Vote a.

Note that even if most of our codebase is GPLv2+, Inkscape as a whole is technically GPLv3+ for the moment, since it uses a few files from Gimp under GPLv3+.

On Jan 11, 2016 18:03, "Bryce Harrington" <bryce@...2...> wrote:
A majority vote of the current board members is required for the
following matter.


The Board officially states that the Inkscape Project's intention is for
the main codebase to be licensed as GPL version 2 or later.

        [ ]  a.  Approve statement that Inkscape is GPLv2+
        [ ]  b.  The board should state a different licensing policy:
        [ ]  c.  The board should not state a license intent at this time


When Inkscape's code was originally written, it was important that it be
covered by the GPL.  At that time, GPLv3 had not been created, and so
version distinctions didn't seem compelling enough to necessitate
spelling it out definitively, and thus it generally wasn't.  Indeed, it
was not uncommon to leave out the boilerplate licensing statements from
the code files simply for expediency; the assumption was that placing
them in the repository was sufficient for "inheriting" the standard
Inkscape licensing.

Over time the project accumulated snippets of code adopted from other
projects, some of which had different licensing policies.  Generally
these were compatible with the GPL license of the codebase, but not

Inevitably all of this has led to some developer confusion over exactly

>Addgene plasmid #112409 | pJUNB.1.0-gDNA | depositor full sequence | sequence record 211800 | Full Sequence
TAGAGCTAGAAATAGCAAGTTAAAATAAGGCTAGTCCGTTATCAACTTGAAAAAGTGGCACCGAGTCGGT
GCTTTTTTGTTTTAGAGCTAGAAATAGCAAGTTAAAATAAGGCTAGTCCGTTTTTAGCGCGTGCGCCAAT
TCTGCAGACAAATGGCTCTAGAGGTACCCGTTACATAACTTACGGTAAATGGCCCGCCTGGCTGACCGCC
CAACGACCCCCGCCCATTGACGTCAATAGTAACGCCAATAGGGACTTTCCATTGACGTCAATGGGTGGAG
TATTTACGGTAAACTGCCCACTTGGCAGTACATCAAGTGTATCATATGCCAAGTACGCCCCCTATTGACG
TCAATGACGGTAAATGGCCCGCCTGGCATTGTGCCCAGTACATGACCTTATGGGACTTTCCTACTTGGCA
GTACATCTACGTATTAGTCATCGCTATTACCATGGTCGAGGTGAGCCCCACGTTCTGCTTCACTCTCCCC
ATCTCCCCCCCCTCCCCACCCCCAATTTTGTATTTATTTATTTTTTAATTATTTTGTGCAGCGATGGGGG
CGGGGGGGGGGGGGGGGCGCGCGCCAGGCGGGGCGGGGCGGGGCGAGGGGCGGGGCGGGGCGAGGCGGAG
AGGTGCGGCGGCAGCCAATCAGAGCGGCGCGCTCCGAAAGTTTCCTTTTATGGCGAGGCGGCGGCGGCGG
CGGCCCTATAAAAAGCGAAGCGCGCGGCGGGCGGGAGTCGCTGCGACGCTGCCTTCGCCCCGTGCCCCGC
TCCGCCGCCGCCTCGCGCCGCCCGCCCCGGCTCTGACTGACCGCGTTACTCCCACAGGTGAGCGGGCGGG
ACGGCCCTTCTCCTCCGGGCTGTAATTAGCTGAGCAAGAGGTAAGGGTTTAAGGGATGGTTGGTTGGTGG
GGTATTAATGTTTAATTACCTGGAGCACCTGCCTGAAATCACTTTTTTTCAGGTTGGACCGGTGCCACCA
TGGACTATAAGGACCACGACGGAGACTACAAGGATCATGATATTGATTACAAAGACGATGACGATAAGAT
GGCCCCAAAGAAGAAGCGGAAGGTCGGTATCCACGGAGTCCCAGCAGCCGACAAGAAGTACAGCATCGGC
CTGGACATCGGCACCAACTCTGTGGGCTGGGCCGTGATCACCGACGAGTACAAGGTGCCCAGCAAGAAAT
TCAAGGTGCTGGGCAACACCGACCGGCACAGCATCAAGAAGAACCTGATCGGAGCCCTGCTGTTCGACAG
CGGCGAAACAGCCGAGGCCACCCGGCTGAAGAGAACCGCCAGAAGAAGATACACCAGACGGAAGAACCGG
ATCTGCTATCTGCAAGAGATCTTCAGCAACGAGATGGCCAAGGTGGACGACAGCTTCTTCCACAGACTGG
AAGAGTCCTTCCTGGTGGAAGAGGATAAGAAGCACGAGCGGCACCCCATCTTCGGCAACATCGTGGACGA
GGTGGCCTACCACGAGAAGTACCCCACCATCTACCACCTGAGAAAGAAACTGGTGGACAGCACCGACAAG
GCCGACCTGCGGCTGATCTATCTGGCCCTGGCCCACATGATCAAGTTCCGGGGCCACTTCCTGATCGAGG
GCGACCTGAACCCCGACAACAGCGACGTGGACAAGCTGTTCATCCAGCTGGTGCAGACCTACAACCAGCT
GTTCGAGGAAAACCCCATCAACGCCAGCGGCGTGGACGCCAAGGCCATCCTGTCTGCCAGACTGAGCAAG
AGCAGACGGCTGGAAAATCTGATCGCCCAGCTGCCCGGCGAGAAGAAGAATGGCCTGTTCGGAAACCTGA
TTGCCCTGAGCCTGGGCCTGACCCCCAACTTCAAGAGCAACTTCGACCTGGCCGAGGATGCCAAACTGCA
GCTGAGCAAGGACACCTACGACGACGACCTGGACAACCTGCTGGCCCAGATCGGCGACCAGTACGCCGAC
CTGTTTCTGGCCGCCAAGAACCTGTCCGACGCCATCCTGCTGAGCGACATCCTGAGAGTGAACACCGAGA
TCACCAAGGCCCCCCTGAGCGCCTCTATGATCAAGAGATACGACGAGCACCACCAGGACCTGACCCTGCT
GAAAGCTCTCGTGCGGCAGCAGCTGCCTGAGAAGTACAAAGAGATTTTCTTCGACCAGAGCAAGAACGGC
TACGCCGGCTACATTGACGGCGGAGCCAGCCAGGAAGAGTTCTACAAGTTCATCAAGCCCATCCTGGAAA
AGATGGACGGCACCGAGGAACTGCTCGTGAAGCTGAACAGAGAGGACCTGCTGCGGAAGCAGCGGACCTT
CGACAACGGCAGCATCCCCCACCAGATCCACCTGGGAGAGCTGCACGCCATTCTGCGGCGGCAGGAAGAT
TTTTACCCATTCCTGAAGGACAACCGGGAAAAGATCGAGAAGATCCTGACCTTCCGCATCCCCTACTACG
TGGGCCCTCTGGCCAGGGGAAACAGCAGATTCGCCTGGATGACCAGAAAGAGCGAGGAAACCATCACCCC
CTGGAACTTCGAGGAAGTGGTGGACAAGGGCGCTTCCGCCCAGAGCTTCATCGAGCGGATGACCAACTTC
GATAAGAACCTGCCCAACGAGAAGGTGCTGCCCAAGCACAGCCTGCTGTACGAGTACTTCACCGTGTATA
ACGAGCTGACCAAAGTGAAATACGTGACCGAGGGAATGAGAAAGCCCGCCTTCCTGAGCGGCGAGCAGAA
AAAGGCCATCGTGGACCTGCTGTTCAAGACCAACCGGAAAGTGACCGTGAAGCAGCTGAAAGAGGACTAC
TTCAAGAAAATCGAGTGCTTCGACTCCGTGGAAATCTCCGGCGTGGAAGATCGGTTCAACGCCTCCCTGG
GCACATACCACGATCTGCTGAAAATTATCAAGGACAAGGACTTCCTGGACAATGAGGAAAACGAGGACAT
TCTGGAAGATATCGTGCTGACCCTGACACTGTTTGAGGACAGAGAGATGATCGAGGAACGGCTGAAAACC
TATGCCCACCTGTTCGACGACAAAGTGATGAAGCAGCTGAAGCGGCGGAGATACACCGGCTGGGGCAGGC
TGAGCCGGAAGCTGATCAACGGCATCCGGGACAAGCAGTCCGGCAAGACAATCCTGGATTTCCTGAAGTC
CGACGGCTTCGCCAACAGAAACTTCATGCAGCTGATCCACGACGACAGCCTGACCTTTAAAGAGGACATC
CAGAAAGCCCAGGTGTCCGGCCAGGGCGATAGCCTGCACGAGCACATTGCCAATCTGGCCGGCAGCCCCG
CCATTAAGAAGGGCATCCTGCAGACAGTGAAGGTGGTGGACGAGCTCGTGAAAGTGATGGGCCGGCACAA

what Inkscape's licensing policy is and what it should be.  With the
added complexity of GPL version 3 (and other permutations such as "GPL
v2 only"), it is becoming clear that Inkscape needs to be more precise
at tracking the licensing of the codebase, down at least to individual
file boilerplates.

An obvious first step is to have a firm decision by the project about
what the licensing *should* be, so that all code that is descrepant from
that can be addressed, and the codebase brought into compliance through
regular development efforts.

Note that this decision will be only for the core codebase itself.
Plugins, dependency libraries, and other accessory codebases such as the
website, will need to be generally compatible with GPLv2+ (assuming
that's what we choose) to the degree that the GPL requires in order for
them to link to, or be distributed with, Inkscape, or else Inkscape will
be unable to continue using them; however, this board decision is not
dictating what the exact license should be for those products, and any
adjustments needed to them as a side-effect of this decision are left to
their developers to sort out as makes the most sense for them.